By Stacy M. Brown
Black women stood on the frontlines to help push President Joe Biden over the top in the 2020 election.
As the nation awaits word on whom the President nominates to fill the newly vacant Supreme Court seat, there’s little debate whether an African American woman will be that pick.
Among the few remaining questions is whether that individual will deliver progress on a high court that will maintain its 6-3 conservative advantage.
“As a longtime advocate for Diversity and Inclusion at the highest levels of leadership in our nation, I am looking forward to the President’s appointment of a highly-qualified and experienced jurist to our nation’s highest court,” said Congressional Black Caucus Chair Joyce Beatty (D-Ohio).
“We know that when America’s boardrooms, legislatures, and even the Supreme Court start to resemble America, we all benefit,” Beatty stated.
“I will continue to push in my capacity as a member of Congress and Chair of the Congressional Black Caucus to ensure that the President upholds his promise to the American people and that the Senate confirms a Black woman to the Supreme Court without any unnecessary delay.”
One candidate has already emerged.
The White House confirmed the candidacy of South Carolina U.S. District Judge J. Michelle Childs.
A 1992 graduate of the University of South Carolina School of Law, Judge Childs was appointed in 2010 by President Barack Obama to serve as a United States District Court Judge for the District of South Carolina.
Upon graduation from law school, Judge Childs went to work as an associate attorney at Nexsen Pruet Jacobs and Pollard law firm, becoming the first Black female partner in a major law firm in South Carolina.
She earned two gubernatorial appointments to become the Deputy Director of the South Carolina Department of Labor, Licensing and Regulation (2000-02) and a Commissioner on the South Carolina Worker’s Compensation Commission (2002-06).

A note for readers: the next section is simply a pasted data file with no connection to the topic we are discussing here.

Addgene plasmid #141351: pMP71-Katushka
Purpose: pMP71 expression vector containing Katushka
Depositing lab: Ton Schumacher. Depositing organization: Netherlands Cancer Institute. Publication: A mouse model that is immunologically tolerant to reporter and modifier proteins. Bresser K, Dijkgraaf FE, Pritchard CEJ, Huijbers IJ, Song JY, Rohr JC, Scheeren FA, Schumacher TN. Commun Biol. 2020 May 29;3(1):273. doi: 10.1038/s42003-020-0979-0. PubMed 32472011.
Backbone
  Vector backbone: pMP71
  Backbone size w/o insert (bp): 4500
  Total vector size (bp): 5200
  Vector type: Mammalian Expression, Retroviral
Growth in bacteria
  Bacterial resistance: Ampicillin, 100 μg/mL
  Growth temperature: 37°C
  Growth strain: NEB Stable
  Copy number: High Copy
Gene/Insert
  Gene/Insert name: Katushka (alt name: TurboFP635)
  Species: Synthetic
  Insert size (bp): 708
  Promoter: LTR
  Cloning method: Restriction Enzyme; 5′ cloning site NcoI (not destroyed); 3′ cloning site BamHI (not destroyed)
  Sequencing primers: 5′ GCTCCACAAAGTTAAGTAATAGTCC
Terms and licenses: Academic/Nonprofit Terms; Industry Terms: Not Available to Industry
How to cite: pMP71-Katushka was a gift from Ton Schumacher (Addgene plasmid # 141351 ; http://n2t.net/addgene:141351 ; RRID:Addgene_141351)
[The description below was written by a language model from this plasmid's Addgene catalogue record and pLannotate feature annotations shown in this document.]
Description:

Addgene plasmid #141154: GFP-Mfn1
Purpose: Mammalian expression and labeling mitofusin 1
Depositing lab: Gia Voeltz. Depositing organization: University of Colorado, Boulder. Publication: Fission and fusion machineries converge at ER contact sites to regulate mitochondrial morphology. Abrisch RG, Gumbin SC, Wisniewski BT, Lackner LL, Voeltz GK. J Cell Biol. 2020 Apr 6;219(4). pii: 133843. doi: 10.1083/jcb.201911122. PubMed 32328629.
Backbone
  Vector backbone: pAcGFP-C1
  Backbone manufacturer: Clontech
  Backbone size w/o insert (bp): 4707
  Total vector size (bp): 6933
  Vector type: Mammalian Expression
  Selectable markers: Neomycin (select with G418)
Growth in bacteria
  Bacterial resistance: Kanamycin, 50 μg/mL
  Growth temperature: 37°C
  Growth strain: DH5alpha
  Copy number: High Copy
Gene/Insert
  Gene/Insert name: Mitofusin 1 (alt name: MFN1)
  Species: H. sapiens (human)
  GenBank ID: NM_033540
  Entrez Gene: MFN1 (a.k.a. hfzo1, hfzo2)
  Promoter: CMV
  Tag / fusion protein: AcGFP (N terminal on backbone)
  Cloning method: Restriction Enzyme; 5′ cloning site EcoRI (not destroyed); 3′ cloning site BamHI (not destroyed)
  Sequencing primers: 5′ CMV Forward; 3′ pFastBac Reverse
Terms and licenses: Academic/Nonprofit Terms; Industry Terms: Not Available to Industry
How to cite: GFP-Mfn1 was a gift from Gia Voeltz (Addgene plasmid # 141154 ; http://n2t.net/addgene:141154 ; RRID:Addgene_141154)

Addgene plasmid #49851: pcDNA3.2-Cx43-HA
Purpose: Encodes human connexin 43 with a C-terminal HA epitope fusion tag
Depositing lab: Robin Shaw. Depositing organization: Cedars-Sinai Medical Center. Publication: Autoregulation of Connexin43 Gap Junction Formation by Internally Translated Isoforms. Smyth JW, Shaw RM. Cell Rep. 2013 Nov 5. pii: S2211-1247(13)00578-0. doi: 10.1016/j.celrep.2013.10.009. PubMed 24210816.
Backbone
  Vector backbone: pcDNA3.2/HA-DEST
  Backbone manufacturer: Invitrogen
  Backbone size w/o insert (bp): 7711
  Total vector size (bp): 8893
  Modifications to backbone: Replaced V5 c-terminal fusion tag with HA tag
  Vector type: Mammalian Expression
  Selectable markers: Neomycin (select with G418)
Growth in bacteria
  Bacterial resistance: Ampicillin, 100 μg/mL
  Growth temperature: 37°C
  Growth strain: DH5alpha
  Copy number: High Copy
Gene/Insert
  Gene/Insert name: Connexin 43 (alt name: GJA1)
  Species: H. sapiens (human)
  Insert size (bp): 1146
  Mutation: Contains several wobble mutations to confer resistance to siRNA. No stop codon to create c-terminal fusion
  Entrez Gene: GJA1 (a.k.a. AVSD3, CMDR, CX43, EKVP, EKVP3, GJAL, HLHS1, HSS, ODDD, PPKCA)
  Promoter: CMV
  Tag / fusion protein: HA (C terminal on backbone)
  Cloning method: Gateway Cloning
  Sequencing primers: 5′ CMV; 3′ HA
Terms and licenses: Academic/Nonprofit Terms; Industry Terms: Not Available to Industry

Judge Childs then won election from the South Carolina General Assembly as an at-large Circuit Court Judge (2006-10).
“In law school, you learn early on that your reputation and credibility will follow you throughout your career,” Judge Childs said in an interview with her alma mater.
“Your classmates will be on opposing sides in cases or matters and will be leaders in various firms, agencies, and organizations in the state, so you always want to be known for having good character as your reputation can affect your ability to resolve matters entrusted to you.”
In a statement, the White House said “multiple individuals” are under consideration along with Judge Childs.
DC Circuit Judge Ketanji Brown Jackson, California Supreme Court Justice Leondra Kruger, and civil rights attorney Sherrilyn Ifill count among those under consideration.
Others reportedly being considered include 9th Circuit Court of Appeals Judge Holly A. Thomas, federal Circuit Court Judge Tiffany P. Cunningham, civil rights attorney and 11th Circuit Court candidate Nancy G. Abudu, 3rd Circuit Court of Appeals nominee Arianna J. Freeman, NYU law professor Melissa Murray, 7th Circuit Judge Candace Jackson-Akiwumi, District Judge Wilhelmina “Mimi” Wright, North Carolina Supreme Court Justice Anita Earls, and 2nd Circuit Judge Eunice Lee.
President Biden said he would make his selection by the end of February.
“Our process is going to be rigorous. I will select a nominee worthy of Justice Stephen Breyer’s legacy of excellence and decency,” the President said.
“While I’ve been studying candidates’ backgrounds and writings, I’ve made no decision except one: The person I will nominate will be someone with extraordinary qualifications, character, experience, and integrity. And that person will be the first Black woman ever nominated to the United States Supreme Court.”